Sex Offender Registry Removal in Georgia
Many people read the statute governing release from the registry and think they are automatically going to be successful. In fact, the process is somewhat complicated and must be done with an eye towards the fact that what is ultimately being asked of the judge is something that many people would deem as unpopular in our society. Each and every case is different, but as a Georgia Sex Offender Registry Removal Lawyer with a winning percentage of almost 100% in such cases Ben knows what needs to be done for the best shot at success.
The first step in this process involves investigating the petitioner and the case that he or she was convicted of and for which registration is required. This means gathering all relevant information from the old case, such as the police reports, indictment, sentence and transcripts. The petitioner's criminal history must be obtained, as well as the records of any treatment and polygraph examinations that were mandated as a condition of probation.
Investigating the background is important to gauge the likelihood of success on the petition and, if the petitioner has to be classified by the review board, the likelihood of a favorable classification from them. Without this information, getting classified by the review board can be risky, as the petitioner may end up with a classification level that precludes release from the registry.
The old case records are vital to determine whether the petitioner will be able to establish the statutory criteria required for most people to be removed: (1) no other convictions of a sexual nature, (2) no similar transactions, (3) no evidence that the victim in the case that requires the individual to register was physically restrained, (4) no evidence of a weapon, (5) no evidence of physical harm and (6) no evidence of transportation. If one or more of these criteria cannot be reached, the petitioner is wasting their time and money in even trying to get removed from the registry.
The legal process of getting released from the registry begins with the filing of a petition for removal. This takes place in the Superior Court of whatever county the conviction occurred in. If the petitioner's conviction was out of state, the petition will be filed in the county in which the petitioner lives in Georgia. The petition must be served on the sheriff of the county where the petition is filed, the county where the petitioner resides (if different), and the district attorney of the county where the petition is filed. In some counties, a copy will need to be served on the county attorney as well.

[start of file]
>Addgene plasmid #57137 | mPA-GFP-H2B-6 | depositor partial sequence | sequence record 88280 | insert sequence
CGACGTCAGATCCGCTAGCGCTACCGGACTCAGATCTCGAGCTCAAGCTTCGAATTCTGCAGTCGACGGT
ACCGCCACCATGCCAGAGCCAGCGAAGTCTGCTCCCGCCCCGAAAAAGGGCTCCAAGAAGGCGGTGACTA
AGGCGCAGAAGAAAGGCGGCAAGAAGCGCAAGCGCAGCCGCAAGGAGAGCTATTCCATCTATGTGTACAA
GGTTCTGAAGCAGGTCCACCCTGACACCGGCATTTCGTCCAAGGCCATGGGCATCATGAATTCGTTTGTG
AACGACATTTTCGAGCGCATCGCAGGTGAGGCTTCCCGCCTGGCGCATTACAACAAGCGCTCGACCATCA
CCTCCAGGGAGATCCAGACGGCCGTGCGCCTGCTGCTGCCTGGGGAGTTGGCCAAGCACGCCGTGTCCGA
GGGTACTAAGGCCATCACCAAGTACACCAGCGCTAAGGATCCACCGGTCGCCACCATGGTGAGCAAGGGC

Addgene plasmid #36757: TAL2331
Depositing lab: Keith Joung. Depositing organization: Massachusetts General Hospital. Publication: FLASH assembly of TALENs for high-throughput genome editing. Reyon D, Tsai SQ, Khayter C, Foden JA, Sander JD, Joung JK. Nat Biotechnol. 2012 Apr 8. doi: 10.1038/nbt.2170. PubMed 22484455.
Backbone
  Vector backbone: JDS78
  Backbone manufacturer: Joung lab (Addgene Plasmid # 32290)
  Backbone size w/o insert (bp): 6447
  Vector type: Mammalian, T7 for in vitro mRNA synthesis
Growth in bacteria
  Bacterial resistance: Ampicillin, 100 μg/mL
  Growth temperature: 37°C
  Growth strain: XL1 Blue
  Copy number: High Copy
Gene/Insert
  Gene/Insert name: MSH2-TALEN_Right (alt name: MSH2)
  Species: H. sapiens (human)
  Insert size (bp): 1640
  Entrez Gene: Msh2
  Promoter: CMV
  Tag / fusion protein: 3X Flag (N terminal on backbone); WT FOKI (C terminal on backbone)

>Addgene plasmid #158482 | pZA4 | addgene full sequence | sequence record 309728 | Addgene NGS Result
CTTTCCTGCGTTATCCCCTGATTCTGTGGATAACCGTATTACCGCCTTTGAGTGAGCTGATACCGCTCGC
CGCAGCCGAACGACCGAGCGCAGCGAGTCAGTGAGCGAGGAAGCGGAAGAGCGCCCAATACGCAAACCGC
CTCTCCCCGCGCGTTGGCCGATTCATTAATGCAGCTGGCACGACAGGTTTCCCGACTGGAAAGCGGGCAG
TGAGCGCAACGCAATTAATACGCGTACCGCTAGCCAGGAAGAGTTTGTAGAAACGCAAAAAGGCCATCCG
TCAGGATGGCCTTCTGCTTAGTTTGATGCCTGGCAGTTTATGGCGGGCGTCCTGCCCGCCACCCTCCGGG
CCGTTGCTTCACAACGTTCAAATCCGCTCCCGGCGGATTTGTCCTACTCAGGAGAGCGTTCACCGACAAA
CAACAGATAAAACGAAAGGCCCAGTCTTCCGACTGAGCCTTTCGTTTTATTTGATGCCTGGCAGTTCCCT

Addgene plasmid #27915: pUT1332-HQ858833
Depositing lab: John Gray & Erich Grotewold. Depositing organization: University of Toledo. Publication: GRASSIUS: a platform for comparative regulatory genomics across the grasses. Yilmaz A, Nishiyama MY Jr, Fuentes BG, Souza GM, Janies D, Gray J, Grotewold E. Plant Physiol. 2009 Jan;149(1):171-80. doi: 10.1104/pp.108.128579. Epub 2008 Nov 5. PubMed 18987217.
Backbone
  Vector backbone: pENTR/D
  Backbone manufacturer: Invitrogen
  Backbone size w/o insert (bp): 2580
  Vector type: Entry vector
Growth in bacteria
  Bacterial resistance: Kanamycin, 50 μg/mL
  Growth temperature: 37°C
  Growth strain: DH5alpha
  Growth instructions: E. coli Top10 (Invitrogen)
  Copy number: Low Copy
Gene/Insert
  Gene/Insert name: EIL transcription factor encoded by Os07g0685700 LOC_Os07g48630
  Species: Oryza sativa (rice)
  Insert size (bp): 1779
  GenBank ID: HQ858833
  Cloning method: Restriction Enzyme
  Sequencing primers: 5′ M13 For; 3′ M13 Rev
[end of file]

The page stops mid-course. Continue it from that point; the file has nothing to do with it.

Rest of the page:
Most petitions are filed as civil cases, and therefore have filing fees of around $200. The petitioner does not need to pay the typical sheriff's service fee, as the petition can simply be served on the other parties listed above by regular United States mail.
The petition should lay out the basis for the relief being sought and specifically reference the category of eligibility for release as well as the ability to meet all of the legal, statutory criteria for release. After filing, if the petitioner has not yet been classified by the review board and needs to be for the merits of the petition to be considered, the petitioner will need to have the assigned Superior Court Judge sign an order directing the review board to do so. That order is then sent to the review board, who initiates the classification process. If the board issues a level 1 classification, the next step is scheduling a hearing on the petition for release.
The hearing will be conducted in front of the Superior Court Judge assigned the case. The District Attorney is the opposing party. Depending on the seriousness of the original conviction, sometimes the prosecutor will not put up much of a fight. Ben has even gotten prosecutors to consent to registry removal before.
At the hearing, the petitioner can submit any and all evidence he or she wants to. This typically includes the classification from the review board, if favorable, an independent risk assessment, therapy records, polygraph records, transcripts, character references and/or certified criminal histories. At the hearing, the petitioner has to prove to the judge that he or she is not a substantial risk to perpetrate any future dangerous sexual offenses. This must be proven by what is called a preponderance of the evidence.
The judge has very broad discretion as to whether to grant or deny the petition. The judge can also partially grant it, by releasing someone from the residency and/or employment restrictions assigned to registered sex offenders, but not removing them from the registry itself. The denial of a petition for registry removal cannot be directly appealed, but instead has to go through the discretionary appeal process.
Representing yourself on a petition for removal from the registry is not an option. Only with representation by a Georgia Sex Offender Registry Removal Lawyer with the experience of someone like Ben do you have a chance of success. Ben can determine fairly quickly whether or not someone qualifies for filing a petition for removal. Contact him today.